It now seems certain that a massive catastrophe is going to hit New York City this weekend.
I am not, however, referring to Hurricane Irene. Neither am I imagining another great earthquake like that of a few days ago.
I am referring instead to the decision by Mayor Bloomberg and Governor Cuomo to have all public transportation shut down beginning at 12 noon tomorrow. (The hurricane, or whatever remains of it at that point, is due to be over New York City the following day: Sunday.) This includes all subway trains, city buses, commuter railways in the area—everything. As far as I know, this is completely unprecedented; i.e. for a complete system-wide shutdown to be announced a day in advance, for what will presumably be the best part of 48 hours.
Blizzards, floods, terrorist attacks … they can stop the subway for an hour or two, but nothing like this deliberate and extended shutdown of all public transportation has ever occurred before. There have been strikes—very rarely—but at least there was time to prepare for those, and contingency plans with cabs and private buses. And even the strikes did not afflict every public transportation option in the Greater New York area.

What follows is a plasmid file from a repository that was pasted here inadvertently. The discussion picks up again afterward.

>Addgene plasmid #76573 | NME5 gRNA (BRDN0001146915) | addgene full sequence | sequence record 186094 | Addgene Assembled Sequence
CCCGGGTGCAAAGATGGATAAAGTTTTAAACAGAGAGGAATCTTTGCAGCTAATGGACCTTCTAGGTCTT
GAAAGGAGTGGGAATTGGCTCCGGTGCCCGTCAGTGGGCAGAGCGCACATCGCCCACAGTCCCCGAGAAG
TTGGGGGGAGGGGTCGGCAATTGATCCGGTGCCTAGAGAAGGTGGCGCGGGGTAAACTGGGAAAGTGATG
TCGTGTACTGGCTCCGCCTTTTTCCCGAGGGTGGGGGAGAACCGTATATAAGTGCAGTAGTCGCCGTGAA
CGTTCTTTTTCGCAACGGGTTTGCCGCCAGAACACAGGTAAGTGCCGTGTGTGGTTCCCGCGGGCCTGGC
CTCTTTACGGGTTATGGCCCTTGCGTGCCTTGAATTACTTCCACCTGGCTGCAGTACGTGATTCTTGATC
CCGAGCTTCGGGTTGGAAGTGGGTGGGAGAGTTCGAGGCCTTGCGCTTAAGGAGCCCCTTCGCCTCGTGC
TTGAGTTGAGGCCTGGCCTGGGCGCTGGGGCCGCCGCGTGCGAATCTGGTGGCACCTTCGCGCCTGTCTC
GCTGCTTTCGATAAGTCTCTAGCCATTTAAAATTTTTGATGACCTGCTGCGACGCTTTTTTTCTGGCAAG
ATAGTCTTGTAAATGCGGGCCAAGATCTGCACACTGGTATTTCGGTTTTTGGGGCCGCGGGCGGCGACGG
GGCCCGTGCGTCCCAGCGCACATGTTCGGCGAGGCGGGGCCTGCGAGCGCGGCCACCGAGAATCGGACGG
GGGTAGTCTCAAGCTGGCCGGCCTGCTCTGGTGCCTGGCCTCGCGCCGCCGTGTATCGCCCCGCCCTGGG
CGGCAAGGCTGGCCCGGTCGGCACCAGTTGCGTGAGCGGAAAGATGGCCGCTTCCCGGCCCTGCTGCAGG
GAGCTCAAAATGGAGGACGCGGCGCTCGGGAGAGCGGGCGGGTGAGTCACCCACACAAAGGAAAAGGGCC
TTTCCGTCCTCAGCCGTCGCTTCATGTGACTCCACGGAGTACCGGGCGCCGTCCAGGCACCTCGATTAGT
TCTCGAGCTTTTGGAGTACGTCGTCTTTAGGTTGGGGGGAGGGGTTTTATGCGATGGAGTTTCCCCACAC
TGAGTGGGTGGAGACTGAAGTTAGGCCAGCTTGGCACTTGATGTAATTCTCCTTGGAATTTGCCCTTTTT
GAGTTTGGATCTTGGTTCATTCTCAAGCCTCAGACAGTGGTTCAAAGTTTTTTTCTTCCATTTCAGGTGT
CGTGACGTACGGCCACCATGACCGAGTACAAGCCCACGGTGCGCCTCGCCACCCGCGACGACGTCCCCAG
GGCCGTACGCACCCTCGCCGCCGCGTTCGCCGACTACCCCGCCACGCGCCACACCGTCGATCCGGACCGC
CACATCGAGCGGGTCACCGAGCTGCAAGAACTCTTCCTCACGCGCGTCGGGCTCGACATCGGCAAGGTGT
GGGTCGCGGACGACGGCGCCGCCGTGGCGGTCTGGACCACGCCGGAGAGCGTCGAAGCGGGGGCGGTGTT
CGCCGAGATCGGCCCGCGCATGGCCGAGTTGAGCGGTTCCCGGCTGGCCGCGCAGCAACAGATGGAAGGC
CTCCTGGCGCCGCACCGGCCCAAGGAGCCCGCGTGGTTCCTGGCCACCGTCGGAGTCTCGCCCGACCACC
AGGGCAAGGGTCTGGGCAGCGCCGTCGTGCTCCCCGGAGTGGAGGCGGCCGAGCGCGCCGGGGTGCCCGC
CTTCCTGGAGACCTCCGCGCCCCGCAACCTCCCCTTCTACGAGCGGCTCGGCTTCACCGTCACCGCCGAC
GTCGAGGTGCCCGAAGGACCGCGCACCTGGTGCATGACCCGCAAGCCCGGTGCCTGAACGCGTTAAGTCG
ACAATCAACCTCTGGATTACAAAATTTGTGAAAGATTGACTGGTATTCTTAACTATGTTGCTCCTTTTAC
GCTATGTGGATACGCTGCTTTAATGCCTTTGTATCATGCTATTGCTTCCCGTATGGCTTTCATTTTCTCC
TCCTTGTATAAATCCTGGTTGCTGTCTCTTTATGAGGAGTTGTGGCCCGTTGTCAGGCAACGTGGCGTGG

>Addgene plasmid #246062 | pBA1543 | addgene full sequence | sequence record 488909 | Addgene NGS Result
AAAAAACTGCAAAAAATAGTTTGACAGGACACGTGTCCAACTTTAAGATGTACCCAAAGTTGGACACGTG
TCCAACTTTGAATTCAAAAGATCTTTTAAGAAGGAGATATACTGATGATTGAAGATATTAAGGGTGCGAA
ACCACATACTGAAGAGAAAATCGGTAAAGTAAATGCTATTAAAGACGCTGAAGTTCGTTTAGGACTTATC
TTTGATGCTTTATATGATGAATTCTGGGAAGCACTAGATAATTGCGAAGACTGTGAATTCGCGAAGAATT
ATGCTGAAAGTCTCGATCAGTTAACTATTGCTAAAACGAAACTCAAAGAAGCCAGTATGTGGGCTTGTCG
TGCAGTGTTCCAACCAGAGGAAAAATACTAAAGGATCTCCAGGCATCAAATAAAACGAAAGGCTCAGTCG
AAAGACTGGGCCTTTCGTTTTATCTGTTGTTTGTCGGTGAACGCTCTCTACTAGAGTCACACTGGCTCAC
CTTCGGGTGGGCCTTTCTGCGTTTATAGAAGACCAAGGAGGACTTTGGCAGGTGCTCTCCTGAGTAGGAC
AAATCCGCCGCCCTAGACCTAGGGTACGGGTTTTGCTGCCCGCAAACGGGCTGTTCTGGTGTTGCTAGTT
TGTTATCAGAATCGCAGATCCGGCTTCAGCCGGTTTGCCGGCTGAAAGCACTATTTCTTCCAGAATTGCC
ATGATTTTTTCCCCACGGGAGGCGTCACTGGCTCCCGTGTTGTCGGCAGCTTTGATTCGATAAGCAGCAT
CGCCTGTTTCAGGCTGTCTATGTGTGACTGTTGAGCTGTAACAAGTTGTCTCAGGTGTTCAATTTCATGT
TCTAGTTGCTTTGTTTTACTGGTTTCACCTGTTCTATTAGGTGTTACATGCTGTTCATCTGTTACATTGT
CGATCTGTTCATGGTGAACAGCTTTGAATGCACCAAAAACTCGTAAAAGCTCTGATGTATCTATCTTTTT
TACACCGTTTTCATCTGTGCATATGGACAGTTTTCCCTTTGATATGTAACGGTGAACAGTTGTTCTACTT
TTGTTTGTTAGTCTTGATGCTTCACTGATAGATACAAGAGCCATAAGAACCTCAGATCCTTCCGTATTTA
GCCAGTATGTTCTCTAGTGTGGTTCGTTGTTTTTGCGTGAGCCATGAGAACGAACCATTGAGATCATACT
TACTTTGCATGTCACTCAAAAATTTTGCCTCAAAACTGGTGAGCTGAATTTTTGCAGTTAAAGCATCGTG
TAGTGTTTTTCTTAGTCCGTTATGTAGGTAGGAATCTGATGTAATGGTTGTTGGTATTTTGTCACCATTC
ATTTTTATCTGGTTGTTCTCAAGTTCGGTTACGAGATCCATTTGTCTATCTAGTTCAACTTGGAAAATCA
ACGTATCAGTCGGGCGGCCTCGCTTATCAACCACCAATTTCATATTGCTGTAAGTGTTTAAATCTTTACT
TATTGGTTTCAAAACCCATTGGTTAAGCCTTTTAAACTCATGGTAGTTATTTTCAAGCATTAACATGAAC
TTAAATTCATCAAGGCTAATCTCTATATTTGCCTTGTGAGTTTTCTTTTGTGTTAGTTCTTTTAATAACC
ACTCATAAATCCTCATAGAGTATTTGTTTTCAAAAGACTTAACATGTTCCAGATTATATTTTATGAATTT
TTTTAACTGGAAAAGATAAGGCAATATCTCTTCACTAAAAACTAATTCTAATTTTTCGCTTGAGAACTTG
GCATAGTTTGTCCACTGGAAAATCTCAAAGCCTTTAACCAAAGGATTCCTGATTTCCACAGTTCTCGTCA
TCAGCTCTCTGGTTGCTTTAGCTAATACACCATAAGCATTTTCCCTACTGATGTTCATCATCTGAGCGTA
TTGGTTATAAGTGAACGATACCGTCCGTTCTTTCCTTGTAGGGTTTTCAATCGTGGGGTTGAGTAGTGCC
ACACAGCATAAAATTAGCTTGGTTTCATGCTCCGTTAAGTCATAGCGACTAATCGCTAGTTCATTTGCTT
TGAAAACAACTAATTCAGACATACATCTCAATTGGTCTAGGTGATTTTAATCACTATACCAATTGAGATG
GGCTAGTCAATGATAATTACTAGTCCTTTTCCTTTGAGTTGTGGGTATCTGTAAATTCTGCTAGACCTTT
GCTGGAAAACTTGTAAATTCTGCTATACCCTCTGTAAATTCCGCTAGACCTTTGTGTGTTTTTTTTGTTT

The knock-on effects of shutting down all public transportation are almost impossible to conceive.
I just battled with shoppers in several local supermarkets. I wasn’t there because there was some wind and rain coming, but because with no public transport, I wondered how many of these stores will be open tomorrow and Sunday. How many employees won’t be able to get to work? Or will be afraid to come to work knowing they might not get home? So, knowing other people would be thinking the same, and rushing out to strip the shelves, I joined the maddened throng, braving the long lines and short tempers at Fairway Market and Key Food.
Tomorrow and Sunday, what if we pick up the phone to call for Chinese, or Mexican, or sushi, and … no one answers?
I’m being mildly facetious, perhaps, but the truth is that Hurricane Irene is only a potential disaster in and of itself, and it seems highly unlikely that it will be a strong hurricane by the time it grinds its way to the New York City area. Shutting down the subways and all public transportation in New York and environs for 48 hours is not a potential disaster; it is instead a guaranteed, unprecedented, premeditated, and self-imposed catastrophe.
The politicians have decided it’s better to be blamed for overreacting than for failing to react with sufficient seriousness. For my part, I prefer natural disasters to man-made ones. In a few days hindsight will be the arbiter.